Climate science chewing up supercomputing resources

'Infinite' demand for supercomputing resources could one day threaten the quality of Australia's climate change science

An "infinite" demand for Australia’s supercomputing resources could threaten the quality of climate change science if more high performance computing isn’t found, a leading academic in the field has warned.

According to professor Dave Griggs, director of the Monash Sustainability Institute (MSI) and CEO of ClimateWorks Australia, the demand for supercomputing resources to run complex climate change modelling poses a challenge for scientists.

“We have an infinite demand for supercomputing and the quality of the predictions you can make are a combination of how good you are at the science you put into the models, and then how powerful the supercomputing you have got to run it on,” he said.

“You need to competitive in both of those things. There is no point in putting bad science into the best computer in the world. Equally, there is no point in putting good science into a computer that is not competitive.

“If Australia were to fall behind, significantly, its competitors, then that would threaten the quality of the science. That hasn’t happened. You don’t have to have the biggest computer in the world to be the best — because the quality of science is important. But, if you are so far behind everybody else [in supercomputing] … then it would be impossible maintain your competitiveness with colleagues in other countries.”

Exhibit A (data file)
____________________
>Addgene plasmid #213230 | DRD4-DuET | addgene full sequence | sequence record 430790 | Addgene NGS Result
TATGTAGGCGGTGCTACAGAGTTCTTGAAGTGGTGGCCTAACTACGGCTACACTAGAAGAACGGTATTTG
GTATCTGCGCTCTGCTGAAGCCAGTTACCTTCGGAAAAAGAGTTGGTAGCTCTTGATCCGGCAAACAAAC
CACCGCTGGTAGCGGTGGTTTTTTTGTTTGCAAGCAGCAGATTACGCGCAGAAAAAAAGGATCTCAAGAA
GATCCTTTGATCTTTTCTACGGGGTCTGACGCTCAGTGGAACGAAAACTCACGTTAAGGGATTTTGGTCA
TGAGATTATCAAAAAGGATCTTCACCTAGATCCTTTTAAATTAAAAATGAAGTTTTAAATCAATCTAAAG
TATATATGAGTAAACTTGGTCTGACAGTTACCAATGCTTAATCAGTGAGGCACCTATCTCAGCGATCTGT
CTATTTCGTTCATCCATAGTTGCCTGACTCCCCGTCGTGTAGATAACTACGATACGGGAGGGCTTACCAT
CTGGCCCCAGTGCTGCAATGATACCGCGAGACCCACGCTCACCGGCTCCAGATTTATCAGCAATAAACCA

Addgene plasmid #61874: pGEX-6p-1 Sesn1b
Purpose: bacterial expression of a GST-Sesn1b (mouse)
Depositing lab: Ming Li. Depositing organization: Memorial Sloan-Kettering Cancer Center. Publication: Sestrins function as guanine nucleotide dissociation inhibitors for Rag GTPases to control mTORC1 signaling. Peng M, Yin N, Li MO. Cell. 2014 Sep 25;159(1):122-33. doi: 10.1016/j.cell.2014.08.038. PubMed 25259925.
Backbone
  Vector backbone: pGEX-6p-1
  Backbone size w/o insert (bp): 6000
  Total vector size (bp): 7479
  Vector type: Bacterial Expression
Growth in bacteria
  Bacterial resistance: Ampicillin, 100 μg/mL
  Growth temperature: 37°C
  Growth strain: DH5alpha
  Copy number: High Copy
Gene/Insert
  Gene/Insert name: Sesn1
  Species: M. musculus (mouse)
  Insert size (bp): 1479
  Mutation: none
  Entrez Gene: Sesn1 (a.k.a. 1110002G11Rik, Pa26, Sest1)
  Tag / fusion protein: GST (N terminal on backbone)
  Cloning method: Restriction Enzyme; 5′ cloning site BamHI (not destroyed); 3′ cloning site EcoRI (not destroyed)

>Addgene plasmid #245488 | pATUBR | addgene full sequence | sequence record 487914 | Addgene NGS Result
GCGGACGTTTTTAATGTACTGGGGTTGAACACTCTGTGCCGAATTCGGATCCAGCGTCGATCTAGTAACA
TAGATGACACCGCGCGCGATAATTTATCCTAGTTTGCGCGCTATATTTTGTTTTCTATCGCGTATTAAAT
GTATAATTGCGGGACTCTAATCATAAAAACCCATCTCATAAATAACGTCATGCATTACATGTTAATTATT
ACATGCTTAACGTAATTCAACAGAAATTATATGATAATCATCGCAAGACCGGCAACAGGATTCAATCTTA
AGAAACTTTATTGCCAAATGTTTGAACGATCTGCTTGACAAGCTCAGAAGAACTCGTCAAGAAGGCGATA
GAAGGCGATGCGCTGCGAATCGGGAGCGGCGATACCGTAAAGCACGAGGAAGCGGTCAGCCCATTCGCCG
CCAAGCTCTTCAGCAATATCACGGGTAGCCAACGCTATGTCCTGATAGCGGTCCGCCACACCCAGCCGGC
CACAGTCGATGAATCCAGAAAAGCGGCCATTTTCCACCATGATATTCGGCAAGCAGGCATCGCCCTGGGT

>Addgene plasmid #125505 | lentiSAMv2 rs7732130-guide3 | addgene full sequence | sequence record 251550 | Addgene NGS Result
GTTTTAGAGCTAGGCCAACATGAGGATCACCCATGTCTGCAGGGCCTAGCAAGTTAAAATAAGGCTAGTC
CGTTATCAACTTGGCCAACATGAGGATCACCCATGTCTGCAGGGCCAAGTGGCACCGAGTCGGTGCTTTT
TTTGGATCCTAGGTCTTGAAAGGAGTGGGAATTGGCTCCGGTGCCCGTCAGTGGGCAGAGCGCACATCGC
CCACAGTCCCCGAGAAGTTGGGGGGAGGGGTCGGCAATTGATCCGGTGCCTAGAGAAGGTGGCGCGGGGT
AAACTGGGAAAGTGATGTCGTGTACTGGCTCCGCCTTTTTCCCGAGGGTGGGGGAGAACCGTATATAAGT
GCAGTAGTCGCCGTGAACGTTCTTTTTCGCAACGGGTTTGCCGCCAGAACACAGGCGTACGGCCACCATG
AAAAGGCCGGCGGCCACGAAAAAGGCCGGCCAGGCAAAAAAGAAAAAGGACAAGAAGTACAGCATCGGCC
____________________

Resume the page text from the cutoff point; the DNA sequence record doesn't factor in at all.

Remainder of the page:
Offering a sense of climate change science’s reliance on supercomputing to run modelling, Griggs said one model currently in use “is probably one of the most complex programs ever written… and it takes about six months to run on some of the most powerful supercomputers in the world.” “These models require a huge amount of supercomputing power; they are not trivial exercises.”

Demand for supercomputer access is not only coming from the climate science community. Australia’s bid for the $2.1 billion Square Kilometre Array (SKA) radio telescope is a major driver behind the creation of the Pawsey high performance computing centre.

In fact, demand for processing power has driven key players behind the SKA to explore the use of grid-based Cloud computing, with the aim of potentially harvesting the computing and storage power of desktops worldwide.

In July Swinburne University of Technology moved ahead with its plans for the rollout of a hybrid CPU- and GPU-based supercomputer, signing Silicon Graphics to provide the first phase of the project.